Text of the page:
Senate Minority Leader Mitch McConnell (R-Ky.) is seen in the U.S. Capitol during a Senate vote on February 15, 2022. (Photo: Tom Williams/CQ-Roll Call, Inc. via Getty Images)

'This Is Evil': McConnell Blocking Extension of Free School Lunch Waivers

"Nearly half of Kentucky's children live in households below 200% of the federal poverty line. I was one of them. He doesn't see us," said U.S. Senate candidate Charles Booker.

Jake Johnson

Federal waivers that have given U.S. schools the flexibility to offer universal free lunches throughout the pandemic are at risk of ending as Senate Republicans—led by Mitch McConnell—stonewall a proposed extension of the relief measures, potentially depriving millions of children of no-cost meals in the coming months.

Politico reported Monday that McConnell, the Senate minority leader, is "forcefully opposing" a provision to extend the federal school lunch waivers as part of an omnibus government funding package that Congress must pass by midnight Friday to avert a shutdown.

The U.S. Department of Agriculture (USDA) has estimated that the average school district will face a 40% cut in federal reimbursements for meals if Congress allows the waivers—first approved in March 2020 and extended thereafter—to lapse. The USDA's authority to extend the school meal waivers further is currently set to expire at the end of June.

"Mitch McConnell never needed free lunch to get a hot meal at school. He never needed food stamps to survive," Charles Booker, a Democratic U.S. Senate candidate in Kentucky, wrote in response to the GOP leader's obstruction. "Nearly half of Kentucky's children live in households below 200% of the federal poverty line. I was one of them. He doesn't see us."

Nina Turner, an Ohio progressive running for U.S. Congress, called McConnell's efforts to block a waiver extension "evil."

Research shows that the school meal waivers, in concert with other federal relief programs, have helped alleviate costs for low-income families during the pandemic and reduce hunger among poor children, a widespread problem in the U.S.

Progressive lawmakers, including Rep. Ilhan Omar (D-Minn.) and Sen. Bernie Sanders (I-Vt.), have unsuccessfully pushed for a permanent federal program that would offer free breakfast, lunch, and dinner to all schoolchildren regardless of family income.

According to Feeding America—a relief organization that's imploring Congress to extend the school meal waivers—13 million children across the nation were at risk of facing food insecurity in 2021. Advocates fear that hunger is set to rise sharply in 2022 due to Congress' failure to pass an extension of a separate federal program, the boosted child tax credit.

"As it stands, schools and communities are in a state of limbo," said Vince Hall, Feeding America's chief government relations officer. "As they work to provide food for children daily, they need continued flexibilities to safely plan for and offer summer meal programs and nutrition assistance during the next school year. Congress can and should provide these schools and community providers with peace of mind by extending waiver authority in upcoming legislation."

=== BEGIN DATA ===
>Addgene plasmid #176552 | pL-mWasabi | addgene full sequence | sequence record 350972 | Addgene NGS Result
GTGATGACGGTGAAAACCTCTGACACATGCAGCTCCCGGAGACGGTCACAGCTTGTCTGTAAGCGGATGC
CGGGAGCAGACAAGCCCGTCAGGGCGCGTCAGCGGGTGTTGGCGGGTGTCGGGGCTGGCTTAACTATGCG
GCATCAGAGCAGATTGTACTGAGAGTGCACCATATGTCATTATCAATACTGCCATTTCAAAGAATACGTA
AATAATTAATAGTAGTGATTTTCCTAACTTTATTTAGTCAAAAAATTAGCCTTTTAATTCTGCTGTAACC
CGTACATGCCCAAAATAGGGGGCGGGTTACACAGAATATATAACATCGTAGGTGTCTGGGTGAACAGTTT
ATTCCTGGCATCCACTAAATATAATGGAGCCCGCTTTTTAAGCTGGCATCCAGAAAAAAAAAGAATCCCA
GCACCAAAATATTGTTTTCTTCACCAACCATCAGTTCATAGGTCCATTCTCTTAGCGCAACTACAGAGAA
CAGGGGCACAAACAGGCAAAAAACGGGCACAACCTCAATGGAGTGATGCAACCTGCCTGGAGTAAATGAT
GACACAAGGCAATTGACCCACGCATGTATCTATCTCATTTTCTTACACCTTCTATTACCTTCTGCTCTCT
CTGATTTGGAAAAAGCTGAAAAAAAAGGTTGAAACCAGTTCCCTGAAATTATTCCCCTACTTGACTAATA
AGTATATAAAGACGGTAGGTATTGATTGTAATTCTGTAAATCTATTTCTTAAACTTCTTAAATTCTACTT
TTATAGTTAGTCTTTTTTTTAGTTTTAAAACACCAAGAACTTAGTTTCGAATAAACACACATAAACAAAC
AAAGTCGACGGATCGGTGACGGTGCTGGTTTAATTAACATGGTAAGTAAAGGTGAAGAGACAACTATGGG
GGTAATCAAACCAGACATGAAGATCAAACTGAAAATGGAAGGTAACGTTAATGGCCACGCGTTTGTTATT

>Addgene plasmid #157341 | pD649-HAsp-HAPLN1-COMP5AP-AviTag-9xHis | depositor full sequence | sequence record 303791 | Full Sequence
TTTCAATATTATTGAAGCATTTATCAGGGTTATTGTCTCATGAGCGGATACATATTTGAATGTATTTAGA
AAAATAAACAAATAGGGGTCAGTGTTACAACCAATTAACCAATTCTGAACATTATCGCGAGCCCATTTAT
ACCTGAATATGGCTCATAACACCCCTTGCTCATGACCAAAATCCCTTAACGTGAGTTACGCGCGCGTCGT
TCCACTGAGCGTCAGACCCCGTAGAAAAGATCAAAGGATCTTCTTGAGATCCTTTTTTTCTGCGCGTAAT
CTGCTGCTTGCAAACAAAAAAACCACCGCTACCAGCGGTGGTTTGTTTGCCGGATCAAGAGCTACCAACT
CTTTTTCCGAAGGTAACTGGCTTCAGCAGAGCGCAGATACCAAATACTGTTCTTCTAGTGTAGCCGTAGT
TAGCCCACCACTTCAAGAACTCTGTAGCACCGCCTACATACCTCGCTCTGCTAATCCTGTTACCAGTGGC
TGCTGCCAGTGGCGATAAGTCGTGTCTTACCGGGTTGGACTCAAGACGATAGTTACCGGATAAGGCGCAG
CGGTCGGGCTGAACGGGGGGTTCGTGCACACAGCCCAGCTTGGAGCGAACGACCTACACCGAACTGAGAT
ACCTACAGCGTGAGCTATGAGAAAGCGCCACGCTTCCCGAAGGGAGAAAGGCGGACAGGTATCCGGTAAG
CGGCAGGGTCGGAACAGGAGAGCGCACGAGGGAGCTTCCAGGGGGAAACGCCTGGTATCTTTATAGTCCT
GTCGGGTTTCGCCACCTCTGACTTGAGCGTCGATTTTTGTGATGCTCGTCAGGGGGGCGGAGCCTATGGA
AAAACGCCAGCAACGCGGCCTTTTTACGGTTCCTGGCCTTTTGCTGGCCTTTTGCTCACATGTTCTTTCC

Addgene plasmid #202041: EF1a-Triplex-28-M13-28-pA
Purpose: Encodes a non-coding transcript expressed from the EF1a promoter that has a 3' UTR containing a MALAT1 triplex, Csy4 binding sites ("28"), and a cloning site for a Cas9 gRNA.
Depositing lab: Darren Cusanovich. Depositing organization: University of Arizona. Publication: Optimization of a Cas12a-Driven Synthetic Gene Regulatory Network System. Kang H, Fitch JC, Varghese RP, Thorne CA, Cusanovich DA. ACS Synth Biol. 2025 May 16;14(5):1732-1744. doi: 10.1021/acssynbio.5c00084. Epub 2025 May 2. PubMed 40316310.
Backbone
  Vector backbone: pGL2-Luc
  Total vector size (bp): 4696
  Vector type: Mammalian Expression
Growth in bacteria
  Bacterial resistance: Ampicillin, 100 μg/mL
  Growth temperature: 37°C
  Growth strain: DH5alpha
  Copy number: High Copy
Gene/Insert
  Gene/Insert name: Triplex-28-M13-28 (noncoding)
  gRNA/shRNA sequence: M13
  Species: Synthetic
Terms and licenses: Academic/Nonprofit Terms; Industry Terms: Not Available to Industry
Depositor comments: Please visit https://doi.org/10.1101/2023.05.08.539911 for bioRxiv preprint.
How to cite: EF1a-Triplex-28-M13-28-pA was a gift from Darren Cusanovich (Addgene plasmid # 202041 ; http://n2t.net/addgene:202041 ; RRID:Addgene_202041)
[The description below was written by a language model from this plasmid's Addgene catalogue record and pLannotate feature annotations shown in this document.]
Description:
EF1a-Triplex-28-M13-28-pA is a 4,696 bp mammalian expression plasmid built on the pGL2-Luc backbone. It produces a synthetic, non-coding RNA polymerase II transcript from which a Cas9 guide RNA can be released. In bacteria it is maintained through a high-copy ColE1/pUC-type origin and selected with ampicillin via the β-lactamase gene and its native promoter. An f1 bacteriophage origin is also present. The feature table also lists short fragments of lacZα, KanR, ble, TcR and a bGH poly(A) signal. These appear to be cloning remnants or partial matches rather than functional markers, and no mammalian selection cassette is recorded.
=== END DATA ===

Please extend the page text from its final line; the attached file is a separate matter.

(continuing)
"For millions of school children whose lives and educations have been impacted by the pandemic, school meals are often their only reliable nutrition source," Hall added. "These waivers offer stability, predictability, and an assurance that children will get the meals they need any time of the year."

As of Monday, CNN reported, a waiver extension is not part of the omnibus funding package, which is expected to include billions of dollars for the Pentagon amid Russia's ongoing assault on Ukraine.

If Congress ultimately fails to extend the waivers due to Republican opposition, the consequences could be far-reaching. As the Washington Post summarized:

The average reimbursement a school gets for a meal served will fall from $4.56 to an estimated $2.91. And that will happen while schools continue to face higher costs for food, labor, and supplies.

Schools also could lose critical flexibility in how they operate, which has allowed them to adapt traditional program rules to accommodate the pandemic and labor shortages, according to advocates for these programs. This includes flexibilities to offer meals in the classroom or grab-and-go meals for children required to miss school during quarantines.

Schools could lose the ability to substitute foods to meet requirements when they can't get what they ordered because of unexpected supply chain disruptions, advocates say. Finally, without waivers, schools could face financial penalties if they do not meet federal requirements as a result of supply chain issues, and by no fault of their own. For example, if they cannot serve a variety of vegetables or obtain whole grain-rich products that meet federal standards, states will be required to penalize the districts.

Tom Vilsack, the head of the USDA, told the newspaper in an interview Monday that "the failure of Republicans to respond to this means that kids are going to have less on their plates."

"And there's no reason for this," said Vilsack.